Cultivating a Culture of Leadership

How to encourage emerging leaders in architecture practice and allow the next generation to succeed when succession planning.

As I regularly say, leadership is a choice. And there are two reasons why leaders might not be emerging in an architectural practice: many might be reluctant to do so (as I wrote about here), or the conditions might not be right to cultivate new leaders. My previous article indicates how you might make it easier for reluctant leaders to choose to do so, in this post I’m discussing how you might create better conditions.


If your team aren’t enrolled in the values, goals and vision of your practice, they’re likely to be less motivated to step up into leadership within the practice. By enrolling your team in the vision for the practice you’ll create a safety net. The team will feel more connected to the practice. And this vision forms a guardrail, guiding those choosing to step up into leadership. It reduces friction and gives them confidence in where and how they align their leadership.

Psychological safety

Psychological safety is mostly discussed in regard to practice wellbeing, but it’s equally important in developing your leadership team. It ensures your team are comfortable in the knowledge that they won’t be reprimanded or shamed for speaking up, taking action, or trying things and making mistakes. This safe space builds trust, offering your team the security they might need to step into their leadership agency.

Agency and autonomy

I’m going keep this short.

Very few will step into leadership if they don’t feel they have agency and autonomy to do so.

Time and space

It’s crucial your team has the time and space to choose to do more than their immediate work. If all their time is taken up with the day to day or work, they’ll not have the space for higher level leadership responsibilities.


It should go without saying, your team requires leadership skills. They can be learnt and they need to be practised. My top 5 leadership skills are: curiosity, empathy, humility, listening and generosity. They’re not the regular kind, but I’d assert more important than those traditionally identified. The skills, also especially crucial for leaders in architecture practice are: communication, giving and receiving feedback, having hard conversation, growth mindset and emotional intelligence. It stands repeating, all these can be learnt and they need to be practised. If your team is lacking in these skills, they’re unlikely to step up and lead successfully.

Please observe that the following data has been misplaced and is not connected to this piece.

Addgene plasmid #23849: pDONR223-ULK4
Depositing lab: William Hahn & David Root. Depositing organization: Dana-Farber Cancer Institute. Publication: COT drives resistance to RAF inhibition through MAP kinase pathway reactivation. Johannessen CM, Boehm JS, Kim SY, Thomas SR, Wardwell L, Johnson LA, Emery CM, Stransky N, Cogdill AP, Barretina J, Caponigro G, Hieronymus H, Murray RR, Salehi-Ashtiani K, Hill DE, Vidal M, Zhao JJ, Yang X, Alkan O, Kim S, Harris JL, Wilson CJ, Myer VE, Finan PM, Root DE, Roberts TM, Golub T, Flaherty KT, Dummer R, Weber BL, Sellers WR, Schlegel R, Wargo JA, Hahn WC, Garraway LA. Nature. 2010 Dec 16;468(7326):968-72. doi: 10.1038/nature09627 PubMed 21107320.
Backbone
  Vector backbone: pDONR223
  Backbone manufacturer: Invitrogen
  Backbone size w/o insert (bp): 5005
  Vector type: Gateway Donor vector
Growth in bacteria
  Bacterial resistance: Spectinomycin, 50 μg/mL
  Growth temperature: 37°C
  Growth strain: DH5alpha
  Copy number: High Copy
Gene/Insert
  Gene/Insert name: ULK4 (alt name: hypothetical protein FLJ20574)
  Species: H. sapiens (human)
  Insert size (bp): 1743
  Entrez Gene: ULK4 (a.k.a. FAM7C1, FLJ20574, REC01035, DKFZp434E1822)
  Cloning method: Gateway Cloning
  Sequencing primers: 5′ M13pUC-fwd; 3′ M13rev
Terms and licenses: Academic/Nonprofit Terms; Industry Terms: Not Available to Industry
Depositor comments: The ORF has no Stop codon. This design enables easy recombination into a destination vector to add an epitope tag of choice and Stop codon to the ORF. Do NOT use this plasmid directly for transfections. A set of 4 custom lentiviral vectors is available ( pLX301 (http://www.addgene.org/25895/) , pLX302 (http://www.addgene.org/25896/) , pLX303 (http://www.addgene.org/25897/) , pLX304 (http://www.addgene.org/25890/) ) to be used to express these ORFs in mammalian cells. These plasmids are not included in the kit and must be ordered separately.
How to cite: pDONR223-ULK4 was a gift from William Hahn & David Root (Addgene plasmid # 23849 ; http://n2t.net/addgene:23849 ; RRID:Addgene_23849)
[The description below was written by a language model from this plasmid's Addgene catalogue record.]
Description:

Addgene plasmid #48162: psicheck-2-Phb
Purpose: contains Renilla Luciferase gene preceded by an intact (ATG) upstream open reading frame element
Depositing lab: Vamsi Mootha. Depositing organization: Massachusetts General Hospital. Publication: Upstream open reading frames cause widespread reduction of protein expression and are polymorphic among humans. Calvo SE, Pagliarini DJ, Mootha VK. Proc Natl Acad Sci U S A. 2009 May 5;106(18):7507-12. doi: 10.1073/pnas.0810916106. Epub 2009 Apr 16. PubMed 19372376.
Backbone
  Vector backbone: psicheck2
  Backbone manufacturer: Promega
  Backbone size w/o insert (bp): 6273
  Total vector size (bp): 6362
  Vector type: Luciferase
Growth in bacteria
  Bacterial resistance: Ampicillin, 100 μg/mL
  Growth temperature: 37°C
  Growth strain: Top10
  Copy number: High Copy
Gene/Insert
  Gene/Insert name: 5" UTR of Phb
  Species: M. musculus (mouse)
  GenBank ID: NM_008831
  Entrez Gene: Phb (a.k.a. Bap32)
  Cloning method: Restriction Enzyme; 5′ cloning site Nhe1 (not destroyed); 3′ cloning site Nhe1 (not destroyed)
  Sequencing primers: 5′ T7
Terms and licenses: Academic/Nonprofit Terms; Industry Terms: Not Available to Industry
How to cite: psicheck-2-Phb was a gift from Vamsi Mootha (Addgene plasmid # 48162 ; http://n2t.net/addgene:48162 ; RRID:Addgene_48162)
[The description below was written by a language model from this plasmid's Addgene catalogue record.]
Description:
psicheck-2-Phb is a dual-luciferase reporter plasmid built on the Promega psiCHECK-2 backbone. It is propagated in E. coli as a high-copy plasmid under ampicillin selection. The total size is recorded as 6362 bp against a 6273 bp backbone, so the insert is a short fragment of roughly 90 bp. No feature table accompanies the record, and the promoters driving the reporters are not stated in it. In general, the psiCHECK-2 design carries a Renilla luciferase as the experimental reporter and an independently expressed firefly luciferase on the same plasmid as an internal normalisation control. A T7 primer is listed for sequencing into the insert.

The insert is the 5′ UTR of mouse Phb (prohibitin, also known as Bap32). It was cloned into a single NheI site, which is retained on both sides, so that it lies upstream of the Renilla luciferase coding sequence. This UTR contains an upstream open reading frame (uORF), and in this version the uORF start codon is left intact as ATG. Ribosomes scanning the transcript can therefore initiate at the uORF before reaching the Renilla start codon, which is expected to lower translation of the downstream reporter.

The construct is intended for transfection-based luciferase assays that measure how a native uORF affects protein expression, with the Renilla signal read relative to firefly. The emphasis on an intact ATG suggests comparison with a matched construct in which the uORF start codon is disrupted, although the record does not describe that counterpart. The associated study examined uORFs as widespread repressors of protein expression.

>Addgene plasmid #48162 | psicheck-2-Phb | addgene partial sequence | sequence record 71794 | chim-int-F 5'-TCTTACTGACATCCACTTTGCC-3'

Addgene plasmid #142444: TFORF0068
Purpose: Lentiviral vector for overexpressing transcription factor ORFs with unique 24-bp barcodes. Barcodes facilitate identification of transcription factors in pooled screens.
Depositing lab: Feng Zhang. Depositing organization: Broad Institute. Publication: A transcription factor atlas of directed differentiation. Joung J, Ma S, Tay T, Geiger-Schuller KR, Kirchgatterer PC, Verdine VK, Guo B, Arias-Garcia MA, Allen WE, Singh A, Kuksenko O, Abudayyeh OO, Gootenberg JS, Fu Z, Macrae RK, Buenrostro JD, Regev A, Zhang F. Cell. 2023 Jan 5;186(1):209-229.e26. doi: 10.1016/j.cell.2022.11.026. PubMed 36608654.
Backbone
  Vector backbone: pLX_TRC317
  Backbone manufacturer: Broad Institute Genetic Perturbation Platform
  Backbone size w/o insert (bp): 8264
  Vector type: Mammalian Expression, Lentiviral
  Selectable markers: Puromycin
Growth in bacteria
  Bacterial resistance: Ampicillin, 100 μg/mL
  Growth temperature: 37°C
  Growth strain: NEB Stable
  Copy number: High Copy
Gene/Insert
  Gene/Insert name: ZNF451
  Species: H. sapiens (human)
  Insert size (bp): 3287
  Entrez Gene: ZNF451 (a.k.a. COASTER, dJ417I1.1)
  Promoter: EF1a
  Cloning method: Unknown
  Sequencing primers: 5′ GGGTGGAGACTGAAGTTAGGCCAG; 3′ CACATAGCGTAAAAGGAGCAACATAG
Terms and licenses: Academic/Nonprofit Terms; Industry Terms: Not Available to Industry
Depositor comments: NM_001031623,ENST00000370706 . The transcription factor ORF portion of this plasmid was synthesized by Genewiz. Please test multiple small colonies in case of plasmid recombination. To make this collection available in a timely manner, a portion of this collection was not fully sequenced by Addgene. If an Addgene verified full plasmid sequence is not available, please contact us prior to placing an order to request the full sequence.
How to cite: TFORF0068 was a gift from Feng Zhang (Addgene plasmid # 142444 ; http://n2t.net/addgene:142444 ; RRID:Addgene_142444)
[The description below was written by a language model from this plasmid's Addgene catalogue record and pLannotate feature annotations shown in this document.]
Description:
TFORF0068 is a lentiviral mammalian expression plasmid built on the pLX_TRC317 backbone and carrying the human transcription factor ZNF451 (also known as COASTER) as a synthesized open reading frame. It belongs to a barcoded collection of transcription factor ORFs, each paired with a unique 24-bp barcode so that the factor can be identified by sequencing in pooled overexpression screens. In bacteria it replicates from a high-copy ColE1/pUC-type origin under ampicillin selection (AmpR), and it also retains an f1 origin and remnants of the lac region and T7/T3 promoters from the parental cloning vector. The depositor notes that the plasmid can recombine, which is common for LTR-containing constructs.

A leader is someone who supports others in doing their best work and being their best selves.

Leadership is an action, not a position.

Management is about taking power from others. Leadership is about giving power to others.


Following this advice does not guarantee members of your team will step up into leadership. It should, however, assist in cultivating a culture in which leading is both desirable and an option. Leadership, to some extent, needs to be emergent. Allowing people the space and time they personally need in to take on the added responsibilities. As their leader you need to provide the support and conditions for them to do so.

Start here.

Image by sergio souza [cropped and edited]

Hi! I’m Michael

I’m an architect and coach, helping the professional culture of the architecture profession. I believe the best way to do this is support leadership development.

I’ve worked in architecture for almost 30 years, and ran my own practice for 14 years. I understand architectural practice from the inside out. Fun Fact: my NSW architect’s registration is #10 007 and I have a license to skill.

I help practices work on their leadership team and strategies. Supporting practices to become more open, fluid, and adaptable. Realising the collective energy, passion, and capabilities of their people.

Interested in hearing I can help? Let’s chat about the leadership development of you or your team.